Content marketing appears to be the new black. It’s this hot, sexy new buzzword and everyone wants a piece of it. The truth of the matter is, content marketing is not a new phenomenon. Brands have been producing quality content for their audience for hundreds of years.
Let’s take a moment to pay tribute to some content marketing pioneers who have helped shaped what the landscape looks like now, as well as acknowledge brands who are mastering it today. And, moving forward, how we can use our own experiences to build on what content marketing might look like in the future.
Way back in 1836, John Deere basically founded the idea of content marketing. He built the agricultural empire, Deere & Co., from a broken saw blade and $73. What made dear John so much more revolutionary than his peers is that he created his first product purely based from conversations he had been having with local farmers. They expressed a need (a plow that wouldn’t stick in the Illinois soil) and he filled that need (the world’s first polished steel plow). Later, his company would grow to become the largest manufacturer of agricultural machinery in the world.
John Deere placed the utmost importance on listening to his customers and helping them improve their lives. And this, my friends, is the cornerstone of content marketing.
Nine years after John’s death, Deere & Co. continued to represent these values by publishing a printed magazine called The Furrow. This was not a magazine filled with promotional messaging or advertisements. It was strictly to help farmers improve their bottom line and to do it more efficiently.
Today, The Furrow can be found in print as well as digital and is still going strong. It is available in more than 40 countries and in 12 different languages. This is a true testament to how well John Deere was able to leverage high quality, relevant content and incorporate that into a sustainable marketing strategy. As far as I’m concerned, John Deere earned himself the title of Father of Content Marketing.
Eventually, everyone else caught on. Check out this infographic from Content Marketing Institute. It’s a great condensed timeline outlining of the history of content marketing.
Nowadays, publishing a piece of content can be just few mouse-clicks away. The age of labouring to produce a print publication is a thing of the past. As a result, everyone and their grandmother is trying to jump on the content marketing band wagon. That being said, not everyone is necessarily doing it well. Like, at all.
But here are a some brands who are:
Coca Cola and its Content 2020 campaign aims to see a shift from ‘creative excellence’ to ‘content excellence’ and, in doing so, earn a ‘disproportionate share of popular culture’ through conversations they hope to engage in with their audience.
In their YouTube video, they give a shout out to a few other big brands who are already doing this well. For example:
- Tipp-Ex, a white-out manufacturer, is provoking conversation through their ‘hunter shoots a bear’ campaign. You can watch a video and type any word you want on top of one which has been whited out. The hilarity (and conversation) ensues. This content was so compelling that visitors made more than 15 keywords, viewed it more than 19 times and spent more than 6 min. viewing the campaign!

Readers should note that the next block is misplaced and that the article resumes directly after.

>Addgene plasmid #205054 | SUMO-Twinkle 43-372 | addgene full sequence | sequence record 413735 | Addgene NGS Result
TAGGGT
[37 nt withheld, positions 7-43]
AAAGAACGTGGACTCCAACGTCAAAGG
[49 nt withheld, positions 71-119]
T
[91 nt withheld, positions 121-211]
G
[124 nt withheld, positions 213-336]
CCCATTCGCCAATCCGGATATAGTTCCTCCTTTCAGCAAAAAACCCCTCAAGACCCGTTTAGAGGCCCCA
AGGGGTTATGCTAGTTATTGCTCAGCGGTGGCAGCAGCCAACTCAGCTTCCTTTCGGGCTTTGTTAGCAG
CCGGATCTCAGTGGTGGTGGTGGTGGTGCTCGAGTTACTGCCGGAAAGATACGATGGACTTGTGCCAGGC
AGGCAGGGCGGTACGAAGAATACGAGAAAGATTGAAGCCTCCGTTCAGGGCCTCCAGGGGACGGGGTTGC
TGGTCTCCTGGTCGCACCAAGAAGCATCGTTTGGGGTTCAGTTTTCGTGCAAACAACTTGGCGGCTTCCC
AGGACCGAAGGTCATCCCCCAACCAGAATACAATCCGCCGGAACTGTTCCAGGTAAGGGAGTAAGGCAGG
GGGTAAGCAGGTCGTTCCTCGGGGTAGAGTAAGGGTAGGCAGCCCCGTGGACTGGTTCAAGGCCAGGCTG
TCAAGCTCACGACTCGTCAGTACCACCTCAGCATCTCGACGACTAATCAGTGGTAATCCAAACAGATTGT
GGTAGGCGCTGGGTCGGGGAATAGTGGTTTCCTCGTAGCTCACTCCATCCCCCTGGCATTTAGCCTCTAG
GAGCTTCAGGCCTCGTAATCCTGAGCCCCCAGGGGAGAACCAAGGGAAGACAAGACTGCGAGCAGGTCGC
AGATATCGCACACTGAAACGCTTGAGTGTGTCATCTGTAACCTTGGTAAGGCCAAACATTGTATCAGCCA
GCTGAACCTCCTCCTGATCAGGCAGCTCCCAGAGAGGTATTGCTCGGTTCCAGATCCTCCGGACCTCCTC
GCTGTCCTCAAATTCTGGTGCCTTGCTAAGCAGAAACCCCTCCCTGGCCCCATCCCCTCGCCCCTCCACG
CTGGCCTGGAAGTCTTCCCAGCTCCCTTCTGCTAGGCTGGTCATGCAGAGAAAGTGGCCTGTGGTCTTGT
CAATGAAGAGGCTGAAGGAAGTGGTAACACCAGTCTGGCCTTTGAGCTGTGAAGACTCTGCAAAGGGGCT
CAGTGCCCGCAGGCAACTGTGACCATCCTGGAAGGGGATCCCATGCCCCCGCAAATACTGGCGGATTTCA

- Ikea embraced storytelling through their 2009 Facebook campaign which promoted a new store opening in Malmo, Sweden. They uploaded Ikea showrooms and the first person to tag themselves on a product would win that item. This allowed viewers to make an emotional connection with the brand and resulted in the viral distribution of the store opening campaign through a variety of channels (Twitter, Facebook, Blogs etc.). Check out the video that explains it all here.
You don’t have to be a big brand to achieve a gold star for content marketing. Smaller brands are killing it too.
Check out Good Greens, for example. Founded in 2011 by Keith Pabley and with a very small marketing budget, Good Greens Bars were created to solve the problem of ‘healthy’ bars that tasted like styrofoam packing peanuts. Pabley reached out to influential bloggers and created solid relationships with them. Between the reviews, mentions and search engine results for Good Greens, he successfully increased his brand awareness which led to a 50% increase in sales in only 4 months! Now, Good Greens Bars can be found in over 1,200 stores all over the U.S..
This is a great example of how content marketing can be just as successful for big brands as it can be for small ones. It is by far the most cost effective and attainable tactic available today.
We’ve come a long way in the world of content marketing and it can be exciting to think of where we can go with it.
I definitely will not pretend to sit here with a crystal ball and predict the future. Technology is changing and advancing so rapidly, it can feel hard to keep up. For example, advancements like responsive design and HTML5 have gone from ‘nice to haves’ to ‘must haves’ in what seems like a nanosecond.
What I CAN tell you about the future is that the tenants of content marketing will always stay the same: Answer their questions and solve their problems. Listen, respond and teach- just like John Deere did in the 19th century. So while everything is constantly changing around us, the fundamental purpose of content marketing will always stay the same.